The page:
OWTU slams Government on wages, property tax, energy

The content originally appeared on: Trinidad and Tobago Newsday

Finance Minister Colm Imbert

THE Oilfields Workers Trade Union (OWTU) is not impressed by Finance Minister Colm Imbert’s announcement that Trinidad and Tobago achieved a surplus of $1.98 billion at the end of April, instead of a projected deficit of $5.7 billion.

The union wants Imbert to ensure some of that money is used to settle outstanding collective bargaining agreements with workers

Imbert spoke about the surplus when he opened debate on the Variation of Appropriation) (Financial Year 2022) Bill, 2022, in the House of Representatives on Monday. The House passed the bill the same day The Senate is to debate the bill on Friday.

Imbert said Government will do several things with the increased revenue. One was paying increased wages to public servants, once agreed between the Chief Personnel Officer (CPO) and the respective trade unions.

At a news conference at the OWTU’s Paramount Building office in San Fernando on Friday, OWTU president general Ancil Roget said the arrears owed to workers must be paid

“Settle them now. We are not going to accept zero-zero-zero.”

In a statement on Thursday, the Public Services Association (PSA) said it had received an offer of zero-zero-zero-zero-one for salary increases for public officers for the period January 2014-January 2018. The CPO also offered zero-zero-one for salary increases from January 1, 2019-January 1, 2021.

The PSA said it would meet on Friday to discuss this.

Roget, who is also Joint Trade Union Movement president, said another news conference will be held at a later date on this matter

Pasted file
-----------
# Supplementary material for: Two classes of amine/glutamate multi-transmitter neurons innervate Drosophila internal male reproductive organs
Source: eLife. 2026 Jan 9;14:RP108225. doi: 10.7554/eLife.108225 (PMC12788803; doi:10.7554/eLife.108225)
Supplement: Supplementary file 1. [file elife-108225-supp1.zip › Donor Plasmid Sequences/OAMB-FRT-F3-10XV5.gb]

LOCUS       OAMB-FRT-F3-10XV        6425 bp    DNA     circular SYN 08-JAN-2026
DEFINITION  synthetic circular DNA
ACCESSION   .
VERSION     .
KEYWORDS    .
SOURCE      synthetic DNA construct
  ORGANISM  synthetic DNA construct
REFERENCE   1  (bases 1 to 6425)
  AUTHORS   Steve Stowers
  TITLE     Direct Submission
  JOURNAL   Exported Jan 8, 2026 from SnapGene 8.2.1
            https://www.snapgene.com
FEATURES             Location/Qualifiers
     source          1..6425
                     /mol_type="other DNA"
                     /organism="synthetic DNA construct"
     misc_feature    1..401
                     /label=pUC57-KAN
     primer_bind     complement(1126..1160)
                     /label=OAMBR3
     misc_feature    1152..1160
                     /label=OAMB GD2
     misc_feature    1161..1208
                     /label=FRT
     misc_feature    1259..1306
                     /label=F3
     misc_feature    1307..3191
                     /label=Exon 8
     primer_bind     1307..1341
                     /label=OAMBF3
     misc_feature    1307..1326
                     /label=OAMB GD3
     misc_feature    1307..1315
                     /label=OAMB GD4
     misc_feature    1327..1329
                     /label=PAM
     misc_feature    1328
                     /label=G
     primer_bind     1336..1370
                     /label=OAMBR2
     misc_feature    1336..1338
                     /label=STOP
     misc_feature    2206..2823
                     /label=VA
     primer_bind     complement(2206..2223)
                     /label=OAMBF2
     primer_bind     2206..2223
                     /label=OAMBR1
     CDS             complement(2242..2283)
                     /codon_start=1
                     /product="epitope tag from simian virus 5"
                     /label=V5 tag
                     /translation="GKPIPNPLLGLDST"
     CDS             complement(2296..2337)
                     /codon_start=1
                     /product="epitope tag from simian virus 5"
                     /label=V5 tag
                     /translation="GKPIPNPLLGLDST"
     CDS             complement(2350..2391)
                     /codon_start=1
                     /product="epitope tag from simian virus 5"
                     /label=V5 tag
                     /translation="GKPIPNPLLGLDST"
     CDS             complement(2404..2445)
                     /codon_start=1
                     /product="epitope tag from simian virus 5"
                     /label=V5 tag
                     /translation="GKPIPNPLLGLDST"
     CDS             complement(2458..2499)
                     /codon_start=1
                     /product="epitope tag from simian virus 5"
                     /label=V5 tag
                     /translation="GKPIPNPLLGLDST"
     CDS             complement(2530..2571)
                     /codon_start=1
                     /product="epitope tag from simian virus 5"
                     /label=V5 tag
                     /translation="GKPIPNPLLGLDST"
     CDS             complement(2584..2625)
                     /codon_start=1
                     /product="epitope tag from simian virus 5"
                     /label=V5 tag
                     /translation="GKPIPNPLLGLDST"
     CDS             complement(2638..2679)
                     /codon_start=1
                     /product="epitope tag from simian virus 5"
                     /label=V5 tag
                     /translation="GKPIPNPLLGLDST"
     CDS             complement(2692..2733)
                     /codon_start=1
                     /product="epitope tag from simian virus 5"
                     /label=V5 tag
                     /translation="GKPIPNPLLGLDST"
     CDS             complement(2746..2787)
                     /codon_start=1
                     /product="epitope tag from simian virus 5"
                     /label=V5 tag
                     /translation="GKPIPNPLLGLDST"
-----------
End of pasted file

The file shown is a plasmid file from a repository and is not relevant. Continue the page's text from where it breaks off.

He also criticised plans to implement the collection of property tax later this year, saying this was an example of Government’s failed economic policy.

“They are going downhill, blindfolded, in reverse.”

He also dismissed statements by Energy Minister Stuart Young in the House on Monday about the now-defunct state oil company Petrotrin losing more money than it was earning. Young said there was no evidence to suggest the company could cover its own operating costs, as lines of credit were set up with banks for the necessary foreign exchange to meet monthly requirements.

Roget said while Petrotrin imported crude oil at a cost of US$950 million per year, Paria Fuel Trading Company (one of Petrotrin’s successor companies) imported fuel from December 2018 to January at a cost of US$3.5 billion.

He also asked how Trinidad and Tobago could supply natural gas to Europe when only three of Atlantic LNG’s four trains are in operation. Roget wondered if Train One, which has been out of service since November 2020, would be mothballed if there was no gas to supply it.

In January, Government and ALNG shareholders reached a heads of agreement to guide the company’s restructuring.

Sources told Newsday the objective is to restructure ALNG so its shareholders would own certain percentages of the new entity as opposed to having ownership in its four trains. In the current arrangement, Government, through NGC, only has shares in trains One and Four. A restructured ALNG.could allow Government, through the NGC, to access a portion of the revenues from trains in which it currently has no shares.